By Julia Glauberman
In recent weeks, TIAA-CREF, a leading financial services organization that manages nearly $500 billion in assets, has announced that it will remove Caterpillar, Inc. from its socially responsible investment portfolio and to sell Caterpillar’s shares, which are worth around $73 million. Like the company’s move to divest from companies with business ties to the Sudanese government three years ago, this decision comes after much contentious debate on the subject.
Caterpillar has recently been the target of criticism for selling bulldozers to the IDF, which uses the machines to demolish Palestinian homes in Gaza, the West Bank and East Jerusalem. However, TIAA-CREF’s public relations department has avoided citing the Israeli-Palestinian conflict as the source of its decision, instead pointing to Caterpillar’s recent downgrading in MSCI’s Environmental, Social, and Governance (ESG) ratings index.
TIAA-CREF’s apparent desire to distance itself from this decision and any related controversy is not surprising. Prior to MSCI’s revision of its ESG index, TIAA-CREF released a statement in response to calls to divest from Caterpillar that included the following: “While TIAA-CREF acknowledges participants’ varying views on Israeli and Palestinian policies and the Gaza Strip and West Bank, we are unable to alter our investment policy in accordance with those views.” But unlike TIAA-CREF, MSCI has acknowledged the conflict as one of three “key factors” that led to the ESG index revision.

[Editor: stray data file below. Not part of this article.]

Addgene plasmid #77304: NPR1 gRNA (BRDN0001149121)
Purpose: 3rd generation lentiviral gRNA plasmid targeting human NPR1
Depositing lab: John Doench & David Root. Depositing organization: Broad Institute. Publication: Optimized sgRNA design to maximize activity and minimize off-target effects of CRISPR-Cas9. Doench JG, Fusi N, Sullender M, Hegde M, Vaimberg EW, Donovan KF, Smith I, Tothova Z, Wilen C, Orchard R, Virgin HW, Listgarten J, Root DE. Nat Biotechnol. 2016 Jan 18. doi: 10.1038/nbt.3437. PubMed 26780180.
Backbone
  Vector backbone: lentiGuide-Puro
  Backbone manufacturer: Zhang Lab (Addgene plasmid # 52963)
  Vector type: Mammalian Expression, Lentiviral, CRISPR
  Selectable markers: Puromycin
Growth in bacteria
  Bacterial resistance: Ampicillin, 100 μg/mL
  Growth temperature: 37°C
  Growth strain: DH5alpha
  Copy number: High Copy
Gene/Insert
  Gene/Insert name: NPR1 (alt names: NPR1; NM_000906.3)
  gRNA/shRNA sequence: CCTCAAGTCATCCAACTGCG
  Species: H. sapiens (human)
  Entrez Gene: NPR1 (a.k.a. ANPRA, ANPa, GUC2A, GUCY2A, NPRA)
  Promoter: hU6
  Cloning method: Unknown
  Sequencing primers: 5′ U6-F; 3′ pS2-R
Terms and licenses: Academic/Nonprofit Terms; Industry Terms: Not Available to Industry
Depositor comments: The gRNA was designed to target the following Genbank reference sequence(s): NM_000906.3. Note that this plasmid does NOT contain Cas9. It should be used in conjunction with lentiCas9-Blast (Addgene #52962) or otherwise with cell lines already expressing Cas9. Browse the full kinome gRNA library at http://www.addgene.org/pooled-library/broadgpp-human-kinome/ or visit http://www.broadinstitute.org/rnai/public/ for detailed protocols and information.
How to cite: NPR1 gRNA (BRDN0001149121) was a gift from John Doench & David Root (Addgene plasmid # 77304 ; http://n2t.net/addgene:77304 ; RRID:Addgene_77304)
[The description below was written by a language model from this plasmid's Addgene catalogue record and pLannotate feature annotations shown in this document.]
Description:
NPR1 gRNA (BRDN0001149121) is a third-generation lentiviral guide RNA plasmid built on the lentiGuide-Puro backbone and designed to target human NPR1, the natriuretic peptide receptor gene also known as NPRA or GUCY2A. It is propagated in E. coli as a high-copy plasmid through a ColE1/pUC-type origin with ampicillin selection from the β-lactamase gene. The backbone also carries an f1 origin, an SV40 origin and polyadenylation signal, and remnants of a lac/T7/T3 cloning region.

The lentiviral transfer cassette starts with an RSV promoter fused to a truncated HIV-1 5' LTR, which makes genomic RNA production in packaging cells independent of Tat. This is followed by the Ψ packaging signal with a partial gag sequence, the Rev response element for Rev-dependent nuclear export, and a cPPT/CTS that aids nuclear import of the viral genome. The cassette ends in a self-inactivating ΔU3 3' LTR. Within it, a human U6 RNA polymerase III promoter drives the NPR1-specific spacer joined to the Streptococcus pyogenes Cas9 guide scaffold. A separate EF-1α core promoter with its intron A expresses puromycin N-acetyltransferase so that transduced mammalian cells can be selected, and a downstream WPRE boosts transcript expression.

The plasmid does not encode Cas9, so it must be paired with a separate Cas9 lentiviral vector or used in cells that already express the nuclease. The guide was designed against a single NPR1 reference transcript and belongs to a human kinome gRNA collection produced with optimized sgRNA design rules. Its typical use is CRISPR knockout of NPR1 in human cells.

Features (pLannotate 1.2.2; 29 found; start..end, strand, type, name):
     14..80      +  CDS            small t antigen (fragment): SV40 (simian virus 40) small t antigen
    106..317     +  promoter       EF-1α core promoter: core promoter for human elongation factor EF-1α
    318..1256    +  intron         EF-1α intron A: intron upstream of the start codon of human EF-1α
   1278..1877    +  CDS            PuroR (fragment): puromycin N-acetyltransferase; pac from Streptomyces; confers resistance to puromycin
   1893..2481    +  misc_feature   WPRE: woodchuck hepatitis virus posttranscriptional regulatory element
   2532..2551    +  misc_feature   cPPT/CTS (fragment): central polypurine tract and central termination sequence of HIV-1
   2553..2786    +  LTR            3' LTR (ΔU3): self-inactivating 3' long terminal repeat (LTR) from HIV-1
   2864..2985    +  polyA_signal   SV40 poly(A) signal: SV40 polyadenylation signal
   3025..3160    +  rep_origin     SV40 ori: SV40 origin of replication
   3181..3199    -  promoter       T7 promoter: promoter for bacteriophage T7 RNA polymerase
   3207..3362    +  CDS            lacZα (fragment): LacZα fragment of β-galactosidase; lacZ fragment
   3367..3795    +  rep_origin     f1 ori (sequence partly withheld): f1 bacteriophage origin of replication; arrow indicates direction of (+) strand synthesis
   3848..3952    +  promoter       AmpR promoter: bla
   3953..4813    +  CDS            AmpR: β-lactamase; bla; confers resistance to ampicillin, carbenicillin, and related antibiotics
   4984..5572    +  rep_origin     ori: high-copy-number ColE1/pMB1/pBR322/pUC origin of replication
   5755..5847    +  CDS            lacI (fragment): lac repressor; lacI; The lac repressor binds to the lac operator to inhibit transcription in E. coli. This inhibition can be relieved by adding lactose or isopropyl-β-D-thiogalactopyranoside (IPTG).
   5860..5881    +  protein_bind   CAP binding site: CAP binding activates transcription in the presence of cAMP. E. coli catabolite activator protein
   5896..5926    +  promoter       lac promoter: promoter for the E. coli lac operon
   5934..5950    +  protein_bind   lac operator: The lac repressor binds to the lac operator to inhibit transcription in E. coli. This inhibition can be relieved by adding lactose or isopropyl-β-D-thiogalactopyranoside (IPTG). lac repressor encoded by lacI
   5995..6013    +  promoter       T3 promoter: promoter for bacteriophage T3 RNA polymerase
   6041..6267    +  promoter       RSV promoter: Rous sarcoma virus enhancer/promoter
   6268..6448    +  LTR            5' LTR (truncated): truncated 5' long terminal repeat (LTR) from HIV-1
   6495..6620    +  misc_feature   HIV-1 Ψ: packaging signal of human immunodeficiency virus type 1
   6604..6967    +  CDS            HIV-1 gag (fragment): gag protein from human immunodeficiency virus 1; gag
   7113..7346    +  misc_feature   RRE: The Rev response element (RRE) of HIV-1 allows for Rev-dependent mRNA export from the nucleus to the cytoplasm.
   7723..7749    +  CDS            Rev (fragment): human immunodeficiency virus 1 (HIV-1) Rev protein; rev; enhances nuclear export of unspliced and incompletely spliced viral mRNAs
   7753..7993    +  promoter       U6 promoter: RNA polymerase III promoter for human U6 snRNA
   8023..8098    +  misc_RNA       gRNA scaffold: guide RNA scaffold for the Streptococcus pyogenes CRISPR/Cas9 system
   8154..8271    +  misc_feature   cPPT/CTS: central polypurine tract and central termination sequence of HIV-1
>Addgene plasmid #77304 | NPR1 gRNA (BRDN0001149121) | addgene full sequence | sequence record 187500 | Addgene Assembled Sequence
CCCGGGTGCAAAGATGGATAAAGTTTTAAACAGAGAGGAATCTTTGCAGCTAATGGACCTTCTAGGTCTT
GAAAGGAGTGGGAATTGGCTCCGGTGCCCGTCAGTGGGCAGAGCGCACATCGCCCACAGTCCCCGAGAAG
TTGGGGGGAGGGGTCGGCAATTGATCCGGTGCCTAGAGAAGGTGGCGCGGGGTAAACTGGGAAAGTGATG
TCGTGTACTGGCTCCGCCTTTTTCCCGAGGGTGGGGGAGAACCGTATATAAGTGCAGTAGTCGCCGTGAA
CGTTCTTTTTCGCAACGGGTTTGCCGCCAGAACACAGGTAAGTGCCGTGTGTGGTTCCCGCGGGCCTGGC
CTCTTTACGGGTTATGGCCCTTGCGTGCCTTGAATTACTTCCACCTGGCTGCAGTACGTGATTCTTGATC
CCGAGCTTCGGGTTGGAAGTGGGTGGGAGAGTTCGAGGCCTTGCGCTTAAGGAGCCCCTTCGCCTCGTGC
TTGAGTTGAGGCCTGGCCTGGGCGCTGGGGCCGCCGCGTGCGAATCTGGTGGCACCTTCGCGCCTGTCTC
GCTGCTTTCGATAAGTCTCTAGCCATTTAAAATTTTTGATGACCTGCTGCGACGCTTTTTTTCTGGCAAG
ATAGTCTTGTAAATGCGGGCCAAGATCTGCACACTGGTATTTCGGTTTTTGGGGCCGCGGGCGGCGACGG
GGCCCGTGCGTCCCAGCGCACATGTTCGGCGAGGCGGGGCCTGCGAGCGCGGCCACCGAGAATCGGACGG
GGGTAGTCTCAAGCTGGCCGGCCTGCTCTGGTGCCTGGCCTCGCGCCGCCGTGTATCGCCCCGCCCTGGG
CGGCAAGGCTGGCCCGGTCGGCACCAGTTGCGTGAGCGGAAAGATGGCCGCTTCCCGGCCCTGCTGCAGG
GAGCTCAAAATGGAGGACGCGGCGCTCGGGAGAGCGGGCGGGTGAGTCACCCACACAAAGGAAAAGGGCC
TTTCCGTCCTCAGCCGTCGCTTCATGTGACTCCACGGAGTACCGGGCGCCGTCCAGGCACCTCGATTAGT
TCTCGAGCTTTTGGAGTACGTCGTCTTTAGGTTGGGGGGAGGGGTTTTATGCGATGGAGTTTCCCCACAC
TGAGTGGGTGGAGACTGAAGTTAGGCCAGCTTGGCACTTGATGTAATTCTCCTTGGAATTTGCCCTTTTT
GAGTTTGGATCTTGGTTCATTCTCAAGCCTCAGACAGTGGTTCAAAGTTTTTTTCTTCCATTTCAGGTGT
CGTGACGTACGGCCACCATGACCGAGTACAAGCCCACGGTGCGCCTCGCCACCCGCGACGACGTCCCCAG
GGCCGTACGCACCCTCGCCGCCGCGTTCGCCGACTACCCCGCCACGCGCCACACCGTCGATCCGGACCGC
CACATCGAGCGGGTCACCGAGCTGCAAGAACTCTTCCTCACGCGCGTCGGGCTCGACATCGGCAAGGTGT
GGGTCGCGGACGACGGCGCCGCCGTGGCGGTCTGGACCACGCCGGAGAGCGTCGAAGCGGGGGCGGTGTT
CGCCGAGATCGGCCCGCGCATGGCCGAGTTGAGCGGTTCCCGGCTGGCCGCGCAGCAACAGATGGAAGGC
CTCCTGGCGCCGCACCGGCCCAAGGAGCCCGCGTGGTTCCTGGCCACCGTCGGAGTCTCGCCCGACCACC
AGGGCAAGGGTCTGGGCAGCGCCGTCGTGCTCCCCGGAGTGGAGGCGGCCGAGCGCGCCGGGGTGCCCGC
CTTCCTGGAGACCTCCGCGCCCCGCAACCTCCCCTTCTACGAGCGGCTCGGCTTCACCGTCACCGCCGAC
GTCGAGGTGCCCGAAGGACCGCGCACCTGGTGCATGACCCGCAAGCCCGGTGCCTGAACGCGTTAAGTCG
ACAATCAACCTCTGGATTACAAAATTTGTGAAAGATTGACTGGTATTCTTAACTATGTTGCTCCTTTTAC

Since TIAA-CREF’s announcement of its decision to divest, groups like Jewish Voice for Peace, BDS (Boycott, Divestment and Sanctions), and the Rachel Corrie Foundation are claiming the divestment as an indisputable victory. Whether or not the MSCI and TIAA-CREF decisions resulted directly from the actions taken by these groups, advocates of divestment surely have reason to celebrate. This is especially true for Craig and Cindy Corrie, parents of the late Rachel Corrie and creators of the foundation that bears her name. Rachel Corrie, a college student from Olympia, Washington, was killed in Gaza in 2003 after putting herself between a bulldozer and a Palestinian home.
Since Rachel’s highly publicized death, the Corries have brought lawsuits against both the State of Israel and Caterpillar. While they are still waiting on a decision from the Haifa District Court, which will be handed down in late August, their case against Caterpillar in the United States has already been dismissed, appealed and dismissed again. The Ninth Circuit Court of Appeals affirmed the lower court’s decision on the basis that, among other things, the judicial branch cannot and should not make rulings that affect foreign policy.
The decision also noted that even if the court possessed the power to make such rulings, Caterpillar could not be held accountable on the charges of aiding and abetting war crimes or violating any other international laws because the corporation is not a “state actor.” Furthermore, Judge Wardlaw, the author of the final decision, points out that the case is further complicated by the fact that all of Caterpillar’s contracts with the IDF have been approved and financed by the U.S. government as far back as 1990.
Despite the clearly controversial nature of Caterpillar’s involvement with the IDF and the potentially massive negative impact of the downgrading in MSCI’s ESG index, Caterpillar seems to still be faring well financially. Recent reports from Bloomberg, Forbes, and the Wall Street Journal point to impressive risk-adjusted gains, high dividend payouts, and increased global sales. Nevertheless, it should be interesting to see how the ESG downgrading, as well as the divestments by more firms like TIAA-CREF that may follow, will impact Caterpillar and its involvement with Israel.